A Possible New HIV Treatment Discovered
A few days back a huge group of researchers published their latest findings in the “Science Translational Medicine”, covering a topic that might serve as a potential treatment for the HIV virus. At present this information can’t be served to cure HIV/AIDS but it is very much possible to use it in order to discover a treatment for this deadly disease that might actually eradicate it from this planet.
The research emphasizes on the infusion of a specific antibody altered and designed in such a way that it fight backs a wide and broad array of HIV strains at the same time. This technique being discussed here is popularly known as passive immunization in short.
This technique was tested on 23 patients first for a startup trial. From this trial the researchers found out that the antibody – VRC01 worked as expected and was able to lower the levels of HIV virus in a patient suffering from chronic HIV. At the end it was concluded by the researchers that “Passive immunization with neutralizing antibodies could therefore aid in viral suppression in HIV-infected individuals“.
VRC01 was first considered for basic clinical development back in 2010. This specific antibody belongs to the “broadly neutralizing antibodies” class. The antibodies lying in this class usually are able to fight only a single pathogen however VRC01 is able to fight multiple infectious versions of the same pathogen at the same time which makes it a superior antibody in its class.
The trial for this research was funded by the National Institutes Of Health (NIH). The Phase-1 of this trial was mostly intended to make sure that the use of this technique was completely safe. The infusions were given to a total of 23 patients for trial as mentioned above out of which 15 were on ART therapy and 8 were not on ART therapy. The patients who were on ART treatment as well were given 2 doses of this treatment and the other group was given a single dose to observer the results.
The results and observations of this treatment were a lot surprising and wonderful. The patients who were on ART treatment as well apart from this particular therapy benefited a lot from this therapy. There were no identifiable HIV virus traces left in these patients. In the other group 6 of the 8 patients showed an enormous drop in the HIV levels present in their blood. From these 6 volunteers 2 of them showed highly significant results.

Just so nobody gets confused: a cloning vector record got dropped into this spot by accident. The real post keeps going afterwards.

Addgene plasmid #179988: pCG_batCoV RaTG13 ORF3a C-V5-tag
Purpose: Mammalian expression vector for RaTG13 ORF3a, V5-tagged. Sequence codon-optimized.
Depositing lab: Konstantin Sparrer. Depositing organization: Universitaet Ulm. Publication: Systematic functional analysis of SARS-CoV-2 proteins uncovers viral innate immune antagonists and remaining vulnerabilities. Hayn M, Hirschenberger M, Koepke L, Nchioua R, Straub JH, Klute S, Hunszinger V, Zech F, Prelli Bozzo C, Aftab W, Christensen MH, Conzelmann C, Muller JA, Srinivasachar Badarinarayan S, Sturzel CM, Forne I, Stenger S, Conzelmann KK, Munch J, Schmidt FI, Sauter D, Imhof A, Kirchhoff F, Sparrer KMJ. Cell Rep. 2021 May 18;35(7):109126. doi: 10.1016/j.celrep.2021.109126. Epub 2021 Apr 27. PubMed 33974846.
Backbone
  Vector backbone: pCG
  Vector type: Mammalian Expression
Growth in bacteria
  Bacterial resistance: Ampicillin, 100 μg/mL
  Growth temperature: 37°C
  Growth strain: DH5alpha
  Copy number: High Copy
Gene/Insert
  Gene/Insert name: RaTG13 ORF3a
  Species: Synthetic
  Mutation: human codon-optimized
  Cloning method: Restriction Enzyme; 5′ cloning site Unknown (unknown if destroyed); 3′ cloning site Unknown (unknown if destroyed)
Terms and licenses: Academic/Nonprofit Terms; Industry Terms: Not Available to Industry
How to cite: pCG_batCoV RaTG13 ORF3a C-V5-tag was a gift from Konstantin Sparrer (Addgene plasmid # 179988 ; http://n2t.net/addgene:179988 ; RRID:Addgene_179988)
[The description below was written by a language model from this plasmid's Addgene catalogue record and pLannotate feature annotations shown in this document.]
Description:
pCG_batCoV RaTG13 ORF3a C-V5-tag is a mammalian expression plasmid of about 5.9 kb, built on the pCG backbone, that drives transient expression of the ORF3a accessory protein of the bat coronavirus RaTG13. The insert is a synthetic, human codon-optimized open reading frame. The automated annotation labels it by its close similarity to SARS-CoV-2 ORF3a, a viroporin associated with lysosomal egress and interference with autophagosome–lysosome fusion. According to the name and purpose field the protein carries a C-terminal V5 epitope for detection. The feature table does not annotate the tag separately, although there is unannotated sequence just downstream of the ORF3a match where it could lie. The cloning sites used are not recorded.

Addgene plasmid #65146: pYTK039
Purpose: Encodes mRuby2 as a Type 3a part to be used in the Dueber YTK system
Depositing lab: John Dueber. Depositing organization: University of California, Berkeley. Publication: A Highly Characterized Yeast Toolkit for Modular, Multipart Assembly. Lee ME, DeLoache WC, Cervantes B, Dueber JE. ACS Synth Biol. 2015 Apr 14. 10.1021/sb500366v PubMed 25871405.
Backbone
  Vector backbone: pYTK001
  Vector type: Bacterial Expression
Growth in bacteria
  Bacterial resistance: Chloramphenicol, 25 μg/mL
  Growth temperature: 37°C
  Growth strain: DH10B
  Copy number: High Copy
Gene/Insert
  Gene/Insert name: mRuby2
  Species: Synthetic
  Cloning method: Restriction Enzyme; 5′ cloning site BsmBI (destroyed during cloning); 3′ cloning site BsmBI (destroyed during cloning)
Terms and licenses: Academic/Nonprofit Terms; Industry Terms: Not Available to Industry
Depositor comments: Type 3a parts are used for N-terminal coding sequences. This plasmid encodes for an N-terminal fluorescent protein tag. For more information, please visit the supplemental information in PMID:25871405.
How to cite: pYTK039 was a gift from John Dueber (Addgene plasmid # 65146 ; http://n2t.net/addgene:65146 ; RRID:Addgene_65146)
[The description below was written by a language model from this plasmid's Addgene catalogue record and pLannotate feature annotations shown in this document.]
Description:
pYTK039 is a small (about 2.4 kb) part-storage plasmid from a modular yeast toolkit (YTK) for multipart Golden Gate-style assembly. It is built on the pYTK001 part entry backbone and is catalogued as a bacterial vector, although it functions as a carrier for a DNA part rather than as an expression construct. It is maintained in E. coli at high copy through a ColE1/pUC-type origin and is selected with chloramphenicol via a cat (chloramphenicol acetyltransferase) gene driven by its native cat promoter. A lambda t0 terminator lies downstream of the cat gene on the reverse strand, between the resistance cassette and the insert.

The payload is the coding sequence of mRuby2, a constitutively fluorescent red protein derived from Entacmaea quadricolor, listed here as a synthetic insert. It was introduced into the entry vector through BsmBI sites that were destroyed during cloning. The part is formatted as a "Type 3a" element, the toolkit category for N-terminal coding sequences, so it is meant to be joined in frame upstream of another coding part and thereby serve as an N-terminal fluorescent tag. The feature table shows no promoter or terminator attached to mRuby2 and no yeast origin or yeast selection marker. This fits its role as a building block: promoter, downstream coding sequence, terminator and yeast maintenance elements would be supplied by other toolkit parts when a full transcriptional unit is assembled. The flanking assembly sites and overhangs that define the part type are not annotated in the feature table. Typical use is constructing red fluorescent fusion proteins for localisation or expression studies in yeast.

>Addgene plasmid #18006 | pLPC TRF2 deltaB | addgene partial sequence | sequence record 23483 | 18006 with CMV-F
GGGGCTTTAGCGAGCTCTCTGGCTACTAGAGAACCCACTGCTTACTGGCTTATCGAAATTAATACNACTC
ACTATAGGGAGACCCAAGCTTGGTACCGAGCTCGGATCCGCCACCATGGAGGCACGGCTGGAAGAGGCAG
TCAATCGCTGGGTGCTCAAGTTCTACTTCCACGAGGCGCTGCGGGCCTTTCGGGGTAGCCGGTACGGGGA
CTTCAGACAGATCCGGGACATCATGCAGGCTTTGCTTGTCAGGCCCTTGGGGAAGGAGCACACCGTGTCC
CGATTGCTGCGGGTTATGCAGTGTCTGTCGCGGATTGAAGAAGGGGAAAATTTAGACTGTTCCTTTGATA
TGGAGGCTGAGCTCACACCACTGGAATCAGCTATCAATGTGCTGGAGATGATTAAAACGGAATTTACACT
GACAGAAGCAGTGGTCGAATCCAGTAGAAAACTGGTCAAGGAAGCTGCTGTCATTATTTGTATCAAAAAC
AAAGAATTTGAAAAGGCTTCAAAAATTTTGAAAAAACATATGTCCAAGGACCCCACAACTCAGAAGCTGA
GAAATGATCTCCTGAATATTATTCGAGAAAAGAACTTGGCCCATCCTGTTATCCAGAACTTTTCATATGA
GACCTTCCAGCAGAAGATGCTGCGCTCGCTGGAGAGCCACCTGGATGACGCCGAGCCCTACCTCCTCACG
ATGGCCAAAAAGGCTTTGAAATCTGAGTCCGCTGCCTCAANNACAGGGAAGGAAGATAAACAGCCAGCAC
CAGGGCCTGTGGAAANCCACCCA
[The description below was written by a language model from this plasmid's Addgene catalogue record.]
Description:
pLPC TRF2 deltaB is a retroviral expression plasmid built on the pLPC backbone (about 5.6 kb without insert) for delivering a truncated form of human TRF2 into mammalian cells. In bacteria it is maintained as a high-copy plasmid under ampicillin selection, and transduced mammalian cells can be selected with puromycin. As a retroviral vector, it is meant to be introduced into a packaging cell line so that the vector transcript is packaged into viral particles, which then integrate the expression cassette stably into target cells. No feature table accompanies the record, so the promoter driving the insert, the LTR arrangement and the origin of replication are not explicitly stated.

VRC01 was able to suppress the HIV virus present in their body to an almost undetectable level for well over 3 weeks before the antibody wore off. The remaining 2 patients in this group showed very less to no results probably because the HIV virus in their body already developed to such a high level that enabled it to resist the VRC01.
Although the results of VRC01 were tremendously amazing but just like with any other treatment there were certain backdraws. Firstly, though VRC01 got the potential ability to serve as a cure for the HIV virus but it is difficult to consider it as a permanent functional cure as a dose of it lasts only for a few weeks at the best. Secondly, this therapy is pretty costly as each dose session costs in thousands of dollars so it is not affordable by all. Lastly, as mentioned above some strains of HIV in some patients got the potential to resist VRC01 so it may not work in each and every case.
Keeping this in mind, researchers believe that VRC01 will probably be used as a viral suppression in combination with the available and to be discovered treatments and therapies in the future. Yet, VRC01 has served as an amazing breakthrough in this field and with further work on this research, researchers might be able to discover a possible cure for HIV in the near future.